Florida falls close to average. In the Sunshine State, residents paid 9.3 percent of their income in state and local taxes during fiscal 2012, according to the Tax Foundation study.
The nation as a whole paid 9.9 percent, the most recent year for which data is available. That percentage is consistent with the total from 2009 but down significantly from 10.3 percent in 1977 – the first year the Tax Foundation did estimates.
After New York, the states with the next highest state and local burden are New Jersey, Connecticut, California and Wisconsin. Following Alaska up the list of states with the smallest burden are South Dakota, Tennessee, Louisiana and Wyoming.
The Annual State-Local Tax Burden Ranking report estimates the average total tax burden for residents of each state. It includes in-state taxes and also taxes paid to other states, such as those paid by residents who work in other states or cross borders to shop. The Tax Foundation says it studies taxes from the taxpayer’s perspective and counts all taxes paid, which differs from many studies that measure tax income recorded by state tax collectors.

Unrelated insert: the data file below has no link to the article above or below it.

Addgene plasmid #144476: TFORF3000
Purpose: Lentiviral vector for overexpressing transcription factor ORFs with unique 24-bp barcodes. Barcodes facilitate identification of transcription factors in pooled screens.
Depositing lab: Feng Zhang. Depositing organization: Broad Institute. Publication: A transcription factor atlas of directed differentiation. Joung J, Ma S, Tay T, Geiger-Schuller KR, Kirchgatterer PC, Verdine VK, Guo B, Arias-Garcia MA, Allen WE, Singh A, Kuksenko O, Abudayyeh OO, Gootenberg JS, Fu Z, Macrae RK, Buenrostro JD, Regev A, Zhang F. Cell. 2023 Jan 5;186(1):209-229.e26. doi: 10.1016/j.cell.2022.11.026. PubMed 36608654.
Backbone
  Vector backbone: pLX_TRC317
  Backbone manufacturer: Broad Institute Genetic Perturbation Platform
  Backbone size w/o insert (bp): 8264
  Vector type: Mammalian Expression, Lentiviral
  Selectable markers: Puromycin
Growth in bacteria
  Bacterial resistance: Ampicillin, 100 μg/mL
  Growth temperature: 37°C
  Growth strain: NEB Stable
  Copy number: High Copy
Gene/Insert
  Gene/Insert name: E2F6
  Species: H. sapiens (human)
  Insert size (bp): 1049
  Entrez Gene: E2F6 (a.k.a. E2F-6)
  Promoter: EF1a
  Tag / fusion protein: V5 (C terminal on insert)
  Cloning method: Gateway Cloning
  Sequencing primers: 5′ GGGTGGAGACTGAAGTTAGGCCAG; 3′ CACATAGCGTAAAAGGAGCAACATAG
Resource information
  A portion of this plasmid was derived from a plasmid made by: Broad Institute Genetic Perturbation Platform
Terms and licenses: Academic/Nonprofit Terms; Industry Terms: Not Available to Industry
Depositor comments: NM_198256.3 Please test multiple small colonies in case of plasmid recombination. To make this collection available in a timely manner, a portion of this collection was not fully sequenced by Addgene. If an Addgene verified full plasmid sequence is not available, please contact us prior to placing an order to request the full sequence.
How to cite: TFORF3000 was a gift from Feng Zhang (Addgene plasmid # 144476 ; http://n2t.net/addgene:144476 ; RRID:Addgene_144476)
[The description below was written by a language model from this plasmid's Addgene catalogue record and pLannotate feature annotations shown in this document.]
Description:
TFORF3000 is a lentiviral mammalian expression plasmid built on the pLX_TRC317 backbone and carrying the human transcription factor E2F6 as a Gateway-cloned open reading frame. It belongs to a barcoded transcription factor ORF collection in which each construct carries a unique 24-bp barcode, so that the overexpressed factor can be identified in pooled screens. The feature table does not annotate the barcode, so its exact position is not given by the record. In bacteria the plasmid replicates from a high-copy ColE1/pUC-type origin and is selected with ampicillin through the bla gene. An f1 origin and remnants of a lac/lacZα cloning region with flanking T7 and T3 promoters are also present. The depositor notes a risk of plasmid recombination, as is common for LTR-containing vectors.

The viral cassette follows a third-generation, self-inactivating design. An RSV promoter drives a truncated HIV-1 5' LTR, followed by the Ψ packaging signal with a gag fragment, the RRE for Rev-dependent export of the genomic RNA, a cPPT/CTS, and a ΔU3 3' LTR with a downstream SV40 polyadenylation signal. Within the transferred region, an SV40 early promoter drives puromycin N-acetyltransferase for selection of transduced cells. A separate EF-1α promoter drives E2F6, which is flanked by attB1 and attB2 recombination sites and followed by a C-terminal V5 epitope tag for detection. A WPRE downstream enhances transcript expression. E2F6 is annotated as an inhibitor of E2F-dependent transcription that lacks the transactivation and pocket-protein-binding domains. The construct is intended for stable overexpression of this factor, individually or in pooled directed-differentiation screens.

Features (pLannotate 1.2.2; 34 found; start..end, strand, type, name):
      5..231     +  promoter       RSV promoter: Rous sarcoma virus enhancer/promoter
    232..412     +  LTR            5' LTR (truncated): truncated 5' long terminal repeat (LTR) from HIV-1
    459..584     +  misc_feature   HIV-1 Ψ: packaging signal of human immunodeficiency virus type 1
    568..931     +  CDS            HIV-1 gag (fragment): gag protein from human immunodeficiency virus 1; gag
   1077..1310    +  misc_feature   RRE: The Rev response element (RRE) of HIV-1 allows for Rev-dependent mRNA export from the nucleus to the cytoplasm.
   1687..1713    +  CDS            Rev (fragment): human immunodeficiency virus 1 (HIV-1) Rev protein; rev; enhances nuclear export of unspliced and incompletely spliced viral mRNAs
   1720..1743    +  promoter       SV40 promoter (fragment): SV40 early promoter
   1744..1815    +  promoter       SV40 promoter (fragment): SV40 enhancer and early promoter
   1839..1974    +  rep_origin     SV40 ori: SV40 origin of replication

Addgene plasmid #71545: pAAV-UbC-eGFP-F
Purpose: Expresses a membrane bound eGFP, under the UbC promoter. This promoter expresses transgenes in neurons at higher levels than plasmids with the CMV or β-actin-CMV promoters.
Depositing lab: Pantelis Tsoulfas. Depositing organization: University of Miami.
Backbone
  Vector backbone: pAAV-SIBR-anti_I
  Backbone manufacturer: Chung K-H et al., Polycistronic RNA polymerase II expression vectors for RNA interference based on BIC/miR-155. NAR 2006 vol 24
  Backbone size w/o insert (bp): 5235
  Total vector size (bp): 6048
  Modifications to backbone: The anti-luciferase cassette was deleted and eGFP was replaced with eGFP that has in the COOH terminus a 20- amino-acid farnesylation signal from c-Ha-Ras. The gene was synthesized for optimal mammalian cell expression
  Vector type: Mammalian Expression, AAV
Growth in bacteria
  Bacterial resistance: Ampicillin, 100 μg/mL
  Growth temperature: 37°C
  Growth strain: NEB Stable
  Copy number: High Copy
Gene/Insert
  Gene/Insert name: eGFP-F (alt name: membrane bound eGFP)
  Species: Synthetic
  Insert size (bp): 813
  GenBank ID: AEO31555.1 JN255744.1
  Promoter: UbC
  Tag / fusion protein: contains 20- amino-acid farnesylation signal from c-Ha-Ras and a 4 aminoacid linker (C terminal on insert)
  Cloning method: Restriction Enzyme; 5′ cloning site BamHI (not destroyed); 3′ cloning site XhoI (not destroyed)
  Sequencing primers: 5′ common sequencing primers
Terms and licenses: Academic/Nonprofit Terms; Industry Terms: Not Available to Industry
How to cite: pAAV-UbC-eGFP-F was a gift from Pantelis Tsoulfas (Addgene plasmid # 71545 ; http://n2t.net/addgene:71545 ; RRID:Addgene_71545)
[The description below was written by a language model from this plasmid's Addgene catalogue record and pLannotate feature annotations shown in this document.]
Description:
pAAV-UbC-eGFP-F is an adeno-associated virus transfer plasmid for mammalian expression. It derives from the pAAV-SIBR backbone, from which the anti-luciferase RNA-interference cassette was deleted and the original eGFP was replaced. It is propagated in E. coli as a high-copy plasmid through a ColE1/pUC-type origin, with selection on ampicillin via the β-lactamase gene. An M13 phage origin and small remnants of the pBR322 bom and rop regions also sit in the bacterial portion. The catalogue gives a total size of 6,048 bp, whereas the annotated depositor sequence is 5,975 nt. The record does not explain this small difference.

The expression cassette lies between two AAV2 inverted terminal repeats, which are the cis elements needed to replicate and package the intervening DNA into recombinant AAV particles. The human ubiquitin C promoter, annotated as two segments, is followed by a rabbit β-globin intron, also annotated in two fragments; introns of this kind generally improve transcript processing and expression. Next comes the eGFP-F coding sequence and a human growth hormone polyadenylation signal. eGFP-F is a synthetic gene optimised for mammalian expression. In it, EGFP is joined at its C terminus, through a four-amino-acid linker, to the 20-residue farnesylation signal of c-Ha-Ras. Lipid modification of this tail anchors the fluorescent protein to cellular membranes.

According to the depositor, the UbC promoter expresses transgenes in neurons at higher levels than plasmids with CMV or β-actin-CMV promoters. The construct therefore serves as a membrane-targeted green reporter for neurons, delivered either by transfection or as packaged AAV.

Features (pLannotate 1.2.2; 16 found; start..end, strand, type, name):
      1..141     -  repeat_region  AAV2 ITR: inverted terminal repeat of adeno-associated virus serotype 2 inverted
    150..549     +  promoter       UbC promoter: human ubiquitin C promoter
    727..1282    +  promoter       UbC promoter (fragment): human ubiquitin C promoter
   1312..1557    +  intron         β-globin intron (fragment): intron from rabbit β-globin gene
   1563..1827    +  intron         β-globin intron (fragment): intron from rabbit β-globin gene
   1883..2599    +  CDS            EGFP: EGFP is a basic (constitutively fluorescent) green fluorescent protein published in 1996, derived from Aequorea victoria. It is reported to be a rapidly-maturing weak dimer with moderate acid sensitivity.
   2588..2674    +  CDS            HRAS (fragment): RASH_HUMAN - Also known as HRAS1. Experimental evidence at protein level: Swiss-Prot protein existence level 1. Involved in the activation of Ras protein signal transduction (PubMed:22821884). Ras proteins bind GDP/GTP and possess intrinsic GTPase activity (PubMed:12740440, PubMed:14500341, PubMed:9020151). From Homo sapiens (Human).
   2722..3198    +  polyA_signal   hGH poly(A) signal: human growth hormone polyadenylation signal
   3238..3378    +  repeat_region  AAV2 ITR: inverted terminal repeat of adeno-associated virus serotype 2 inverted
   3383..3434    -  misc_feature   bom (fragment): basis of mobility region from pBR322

“Some states are able to shift significant portions of their tax burdens to nonresidents, with Alaska being the most aggressive,” says Tax Foundation economist Elizabeth Malm. “The Last Frontier is able to export over 75 percent of its tax collections to residents of other states, by virtue of taxes on oil extraction. Major tourist destinations like Nevada and Florida are able to lower residents’ burden by taxing tourists, who are often nonresidents. Nationwide, over a quarter of all state and local taxes are collected from nonresidents.”
The complete tax study is posted on the Tax Foundation website.